Lots of people get fired from Uber. One employee was reportedly fired last year for helping his female coworkers raise complaints about sexual harassment. Drivers get deactivated from the platform if their ratings slip below a certain number (Uber says the minimum rating varies by city, but driver forums say dipping below a 4.6 out of 5 is enough for deactivation). Even executives sometimes get axed — Uber senior vice president of engineering Amit Singhal was asked to resign after sexual harassment allegations against him at a former job became public.
But Anthony Levandowski, the engineer accused of stealing confidential files from Google’s self-driving car unit and using them to develop similar technology at Uber, still has a job.
That might change soon — Uber’s general counsel in the U.S. Salle Yoo warned Levandowski in a letter sent Monday and made public last night that, if he didn’t return the stolen files or openly deny taking them, he could be fired. The letter is a result of an American court order issued Monday, and Levandowski has until the end of the month to comply.
At Waymo, the autonomous vehicle project owned by Google’s parent company Alphabet, Levandowski led efforts to develop lidar systems that use lasers to give cars the ability to self-navigate. He abruptly resigned from Waymo in January 2016 and launched an autonomous trucking company, Otto, which Uber acquired in August that year. Waymo sued Uber in February 2017, claiming trade secret theft and patent infringement.
Levandowski has stubbornly refused to answer any questions from Waymo’s lawyers about the case, broadly invoking his Fifth Amendment rights, something the United States Constitution grants him. The case has been referred to the U.S. Attorney’s Office and, if Levandowski complies with Uber’s request to return Waymo’s documents, it could trigger a criminal investigation.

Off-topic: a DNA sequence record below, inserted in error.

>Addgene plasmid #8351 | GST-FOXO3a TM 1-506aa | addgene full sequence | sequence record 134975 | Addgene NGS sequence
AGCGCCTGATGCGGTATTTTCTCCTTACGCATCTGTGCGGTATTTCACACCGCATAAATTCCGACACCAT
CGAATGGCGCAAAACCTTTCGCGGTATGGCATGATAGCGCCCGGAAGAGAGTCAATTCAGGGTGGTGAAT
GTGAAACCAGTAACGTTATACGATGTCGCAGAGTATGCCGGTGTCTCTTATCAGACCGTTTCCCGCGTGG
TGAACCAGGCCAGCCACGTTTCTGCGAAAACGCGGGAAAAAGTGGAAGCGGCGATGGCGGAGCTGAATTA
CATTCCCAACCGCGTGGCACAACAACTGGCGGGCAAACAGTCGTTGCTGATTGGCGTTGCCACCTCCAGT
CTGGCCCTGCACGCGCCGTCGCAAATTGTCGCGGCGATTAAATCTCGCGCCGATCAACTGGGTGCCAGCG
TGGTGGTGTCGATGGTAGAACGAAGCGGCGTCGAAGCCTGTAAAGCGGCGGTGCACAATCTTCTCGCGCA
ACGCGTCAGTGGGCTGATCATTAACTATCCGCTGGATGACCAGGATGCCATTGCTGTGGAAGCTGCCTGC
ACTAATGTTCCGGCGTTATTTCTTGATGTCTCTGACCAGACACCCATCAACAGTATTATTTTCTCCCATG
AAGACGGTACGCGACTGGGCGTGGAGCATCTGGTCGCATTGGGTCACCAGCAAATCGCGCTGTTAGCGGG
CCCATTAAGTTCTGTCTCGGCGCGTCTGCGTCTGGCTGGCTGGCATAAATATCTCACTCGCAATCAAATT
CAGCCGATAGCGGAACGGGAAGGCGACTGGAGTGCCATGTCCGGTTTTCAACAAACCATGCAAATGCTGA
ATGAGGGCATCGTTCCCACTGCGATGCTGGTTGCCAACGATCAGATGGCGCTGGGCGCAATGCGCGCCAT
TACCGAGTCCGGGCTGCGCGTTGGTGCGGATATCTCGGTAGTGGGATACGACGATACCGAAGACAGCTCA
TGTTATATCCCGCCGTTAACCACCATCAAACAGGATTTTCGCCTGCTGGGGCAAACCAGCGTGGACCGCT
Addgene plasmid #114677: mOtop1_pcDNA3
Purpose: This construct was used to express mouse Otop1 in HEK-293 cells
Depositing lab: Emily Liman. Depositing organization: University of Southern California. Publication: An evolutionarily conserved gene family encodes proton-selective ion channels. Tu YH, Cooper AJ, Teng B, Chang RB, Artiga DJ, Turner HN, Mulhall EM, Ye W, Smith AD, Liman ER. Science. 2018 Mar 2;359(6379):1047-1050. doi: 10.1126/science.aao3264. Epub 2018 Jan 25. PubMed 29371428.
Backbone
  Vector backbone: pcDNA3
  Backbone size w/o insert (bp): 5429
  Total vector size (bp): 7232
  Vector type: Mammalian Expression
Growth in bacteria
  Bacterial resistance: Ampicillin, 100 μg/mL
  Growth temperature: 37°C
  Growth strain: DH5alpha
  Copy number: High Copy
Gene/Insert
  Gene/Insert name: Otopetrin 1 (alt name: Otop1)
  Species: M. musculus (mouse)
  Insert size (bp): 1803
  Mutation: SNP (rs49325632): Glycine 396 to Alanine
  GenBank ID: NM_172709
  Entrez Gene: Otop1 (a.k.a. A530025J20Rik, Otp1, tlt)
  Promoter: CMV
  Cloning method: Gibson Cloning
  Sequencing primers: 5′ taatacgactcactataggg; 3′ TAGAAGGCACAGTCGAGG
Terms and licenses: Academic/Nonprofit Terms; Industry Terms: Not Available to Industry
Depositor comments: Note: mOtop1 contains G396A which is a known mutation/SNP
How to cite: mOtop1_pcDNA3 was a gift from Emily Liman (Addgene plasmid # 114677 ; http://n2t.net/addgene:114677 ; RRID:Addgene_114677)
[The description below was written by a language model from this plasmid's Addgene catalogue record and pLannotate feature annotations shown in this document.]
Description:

“We understand that this letter requires you to turn over information wherever located, including but not limited to, your personal devices, and to waive any Fifth Amendment protection you may have,” Yoo wrote. “While we have respected your personal liberties, it is our view that the Court’s Order requires us to make these demands of you.”
Uber declined to comment beyond what’s already in the letter. Gizmodo contacted a Waymo spokesperson for comment and will update when we hear back.
Despite the allegations against him, Levandowski’s job at Uber has been protected so far by his reputation as a rising star in the self-driving industry and his close friendship with CEO Travis Kalanick, who called Levandowski his brother from another mother.
However, Yoo’s letter hints that the tide at Uber may be turning against Levandowski — in addition to demanding he return Waymo’s documents, Yoo also asks Levandowski to return any Uber files he may have and to only use Uber-issued devices for work, where his actions will be monitored.
“If you have not fully complied with our prior request to return all Uber-owned documents in your possession, custody, or control, you must immediately return all such documents to us,” Yoo wrote.
Levandowski’s continued employment at Uber has been a source of frustration for the judge presiding over Waymo’s lawsuit, who has suggested several times to Uber’s lawyers that Levandowski should be fired for pleading the Fifth instead of cooperating with the investigation. By requiring Uber to demand the return of the documents, the judge is pressuring Uber to finally fire him. By the end of the month, we’ll know whether Levandowski decided to keep his job or his silence.